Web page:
This post first appeared at Speak Out California
How is it that corporations have the rights that individuals do, but not the responsibilities?
Let’s reflect on what a corporation is. A business is formed by a few people. The business asks the government for a corporate charter, pays a fee, and is then this special entity called a corporation with special rights granted by the government.
Under our laws, corporations are fictional persons with certain rights. They can own assets, employ agents and engage in contracts just like people. But unlike you or me they have special benefits including limited liability and unlimited life.
Corporations enjoy limited liability — if you or I commit a crime, injure someone, go bankrupt or get sued we’re in big trouble and have to suffer the consequences. But this is not what happens to the owners of corporations. Their liability is limited and if their corporation is involved in any of these things they can just fly away in their private jets. In some jurisdictions corporate officers and directors are even shielded from liability for criminal acts the corporation commits.
Corporations have unlimited life — which means the entity continues beyond any individual. The assets owned by a corporation can stay and grow in that corporation, and be controlled by its owners perpetually. So the corporation is able to amass significant assets and resources.
A corporation is not taxed the same as individuals. In most case they pay much lower taxes, the dividends they pay their owners are taxed at lower rates, as are the capital gains. In fact there are many circumstances where corporations do not have to pay taxes at all! So the burden of paying for the roads and schools (and wars) falls on the rest of us.
Corporations are able to compel large numbers of people — employees, contractors, other corporations and other paid entities — to do certain things. They can even tell people what to wear, how to wear their hair, even to wear makeup or not.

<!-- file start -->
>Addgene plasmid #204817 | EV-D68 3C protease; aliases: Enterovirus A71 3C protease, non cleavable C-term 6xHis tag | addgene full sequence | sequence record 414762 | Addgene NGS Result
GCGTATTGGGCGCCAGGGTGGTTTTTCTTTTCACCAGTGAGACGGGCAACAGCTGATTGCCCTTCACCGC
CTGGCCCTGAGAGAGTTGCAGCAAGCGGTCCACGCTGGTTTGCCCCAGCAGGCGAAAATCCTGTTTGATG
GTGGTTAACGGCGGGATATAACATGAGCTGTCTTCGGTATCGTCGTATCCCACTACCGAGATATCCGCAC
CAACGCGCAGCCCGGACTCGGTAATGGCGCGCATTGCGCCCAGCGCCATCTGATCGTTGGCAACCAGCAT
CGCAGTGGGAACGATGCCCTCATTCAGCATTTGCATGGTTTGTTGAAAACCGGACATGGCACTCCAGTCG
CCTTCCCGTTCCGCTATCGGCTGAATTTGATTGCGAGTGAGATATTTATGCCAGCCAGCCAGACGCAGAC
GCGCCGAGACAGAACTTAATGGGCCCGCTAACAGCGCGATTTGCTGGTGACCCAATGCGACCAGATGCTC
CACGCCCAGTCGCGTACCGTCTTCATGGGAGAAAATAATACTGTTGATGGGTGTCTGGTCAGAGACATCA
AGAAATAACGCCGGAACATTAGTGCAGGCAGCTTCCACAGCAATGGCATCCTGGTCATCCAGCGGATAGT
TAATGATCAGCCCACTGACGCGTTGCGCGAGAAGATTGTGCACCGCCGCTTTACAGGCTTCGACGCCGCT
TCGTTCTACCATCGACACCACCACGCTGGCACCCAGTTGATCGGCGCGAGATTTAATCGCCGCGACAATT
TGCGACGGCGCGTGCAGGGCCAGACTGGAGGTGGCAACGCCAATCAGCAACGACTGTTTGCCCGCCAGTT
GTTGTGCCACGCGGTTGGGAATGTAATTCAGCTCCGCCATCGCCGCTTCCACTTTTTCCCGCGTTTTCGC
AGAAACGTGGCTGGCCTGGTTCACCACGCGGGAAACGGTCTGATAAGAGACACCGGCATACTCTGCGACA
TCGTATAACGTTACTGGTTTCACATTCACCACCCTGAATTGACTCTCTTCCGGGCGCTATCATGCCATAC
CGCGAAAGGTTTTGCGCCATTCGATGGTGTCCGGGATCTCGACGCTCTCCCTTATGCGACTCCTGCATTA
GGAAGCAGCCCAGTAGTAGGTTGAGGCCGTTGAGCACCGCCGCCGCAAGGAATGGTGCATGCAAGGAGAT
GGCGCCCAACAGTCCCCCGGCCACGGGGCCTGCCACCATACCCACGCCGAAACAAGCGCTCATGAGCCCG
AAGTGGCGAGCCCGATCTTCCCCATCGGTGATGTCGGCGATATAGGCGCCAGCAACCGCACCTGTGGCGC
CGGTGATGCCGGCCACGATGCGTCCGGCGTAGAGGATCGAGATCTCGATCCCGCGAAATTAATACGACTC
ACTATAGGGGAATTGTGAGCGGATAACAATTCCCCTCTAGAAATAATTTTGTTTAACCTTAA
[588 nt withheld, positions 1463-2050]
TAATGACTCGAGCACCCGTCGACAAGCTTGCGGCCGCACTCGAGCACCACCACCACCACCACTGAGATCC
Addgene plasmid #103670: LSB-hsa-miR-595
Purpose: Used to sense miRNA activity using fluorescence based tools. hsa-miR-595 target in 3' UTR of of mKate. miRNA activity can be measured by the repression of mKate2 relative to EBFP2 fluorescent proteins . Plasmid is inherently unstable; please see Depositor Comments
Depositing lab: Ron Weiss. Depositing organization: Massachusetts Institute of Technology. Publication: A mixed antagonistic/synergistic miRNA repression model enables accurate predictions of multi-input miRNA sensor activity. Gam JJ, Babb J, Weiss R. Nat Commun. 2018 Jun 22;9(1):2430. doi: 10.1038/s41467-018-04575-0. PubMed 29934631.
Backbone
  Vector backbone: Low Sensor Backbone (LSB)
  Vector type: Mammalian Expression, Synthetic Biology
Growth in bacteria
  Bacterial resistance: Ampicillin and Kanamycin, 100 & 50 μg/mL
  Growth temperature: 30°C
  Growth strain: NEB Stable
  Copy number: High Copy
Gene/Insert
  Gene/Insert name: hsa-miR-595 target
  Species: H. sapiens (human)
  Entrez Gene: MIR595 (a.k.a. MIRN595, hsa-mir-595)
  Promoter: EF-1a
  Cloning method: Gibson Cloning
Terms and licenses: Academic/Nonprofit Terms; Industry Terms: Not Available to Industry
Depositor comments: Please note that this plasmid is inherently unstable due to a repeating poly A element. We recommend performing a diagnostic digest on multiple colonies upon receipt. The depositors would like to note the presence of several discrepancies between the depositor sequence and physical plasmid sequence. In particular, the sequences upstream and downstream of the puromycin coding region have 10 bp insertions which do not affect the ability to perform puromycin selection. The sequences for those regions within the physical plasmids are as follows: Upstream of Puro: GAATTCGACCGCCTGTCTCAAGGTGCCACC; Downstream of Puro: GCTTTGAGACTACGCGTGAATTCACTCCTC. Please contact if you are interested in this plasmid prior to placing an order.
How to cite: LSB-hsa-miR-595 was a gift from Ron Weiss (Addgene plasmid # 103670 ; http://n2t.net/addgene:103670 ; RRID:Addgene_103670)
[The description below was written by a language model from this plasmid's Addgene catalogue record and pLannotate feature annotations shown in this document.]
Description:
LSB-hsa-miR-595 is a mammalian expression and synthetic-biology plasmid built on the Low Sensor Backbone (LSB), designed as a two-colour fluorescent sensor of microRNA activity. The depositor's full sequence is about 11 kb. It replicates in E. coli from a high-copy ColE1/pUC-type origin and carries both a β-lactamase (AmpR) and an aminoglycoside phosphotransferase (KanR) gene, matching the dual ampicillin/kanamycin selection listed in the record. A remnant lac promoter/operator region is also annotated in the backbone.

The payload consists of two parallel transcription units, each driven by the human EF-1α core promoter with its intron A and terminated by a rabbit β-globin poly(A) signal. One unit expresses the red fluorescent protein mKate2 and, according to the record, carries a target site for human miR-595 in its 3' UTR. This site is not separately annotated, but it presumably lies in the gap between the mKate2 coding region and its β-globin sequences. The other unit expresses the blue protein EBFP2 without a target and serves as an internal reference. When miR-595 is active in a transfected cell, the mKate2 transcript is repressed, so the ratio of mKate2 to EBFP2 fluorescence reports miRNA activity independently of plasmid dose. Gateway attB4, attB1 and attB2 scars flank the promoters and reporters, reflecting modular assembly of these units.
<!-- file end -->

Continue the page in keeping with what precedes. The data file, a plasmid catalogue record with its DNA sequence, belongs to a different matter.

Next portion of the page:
These special rights help corporations build up tremendous resources and power far beyond the ability of any individual in our society. So individuals finding themselves up against corporations face tremendous disadvantages. Many of the mechanisms for mitigating this disparity, including unions, the right to sue, taxes, even government regulation, have been reduced as a result of corporate-funded lobbying, ballot initiatives or other efforts. The ability to amass tremendous assets and power enables the people at the top of corporations to have great influence over our government and the laws it makes — even to the point of granting them ever greater rights and benefits and tax cuts — helping them to amass even greater assets, resources and power.
Corporations make decisions in ways that are very different from how We, the People of America and California make our community decisions through our governments. In our government all decisions and spending are participatory and transparent, meaning all of us can vote for representatives and can watch or otherwise look at how decisions are made and understand where all money is spent. In California it is even illegal for a city council committee to meet in secret. This is certainly not how things are done with corporations. (By the way, this is why some people say corporations are “more efficient”– they do not have the procedures for the degree of transparency and accountability that governments and other public entities require.)
Question — are these differences between public and corporate accountability and transparency compatible with our understanding of democracy? What about the ability of corporations to influence how our government regulates corporations? Keep in mind that corporations are nothing more than the creation of our laws. So discussing questions like these is essential to the maintenance of that democracy.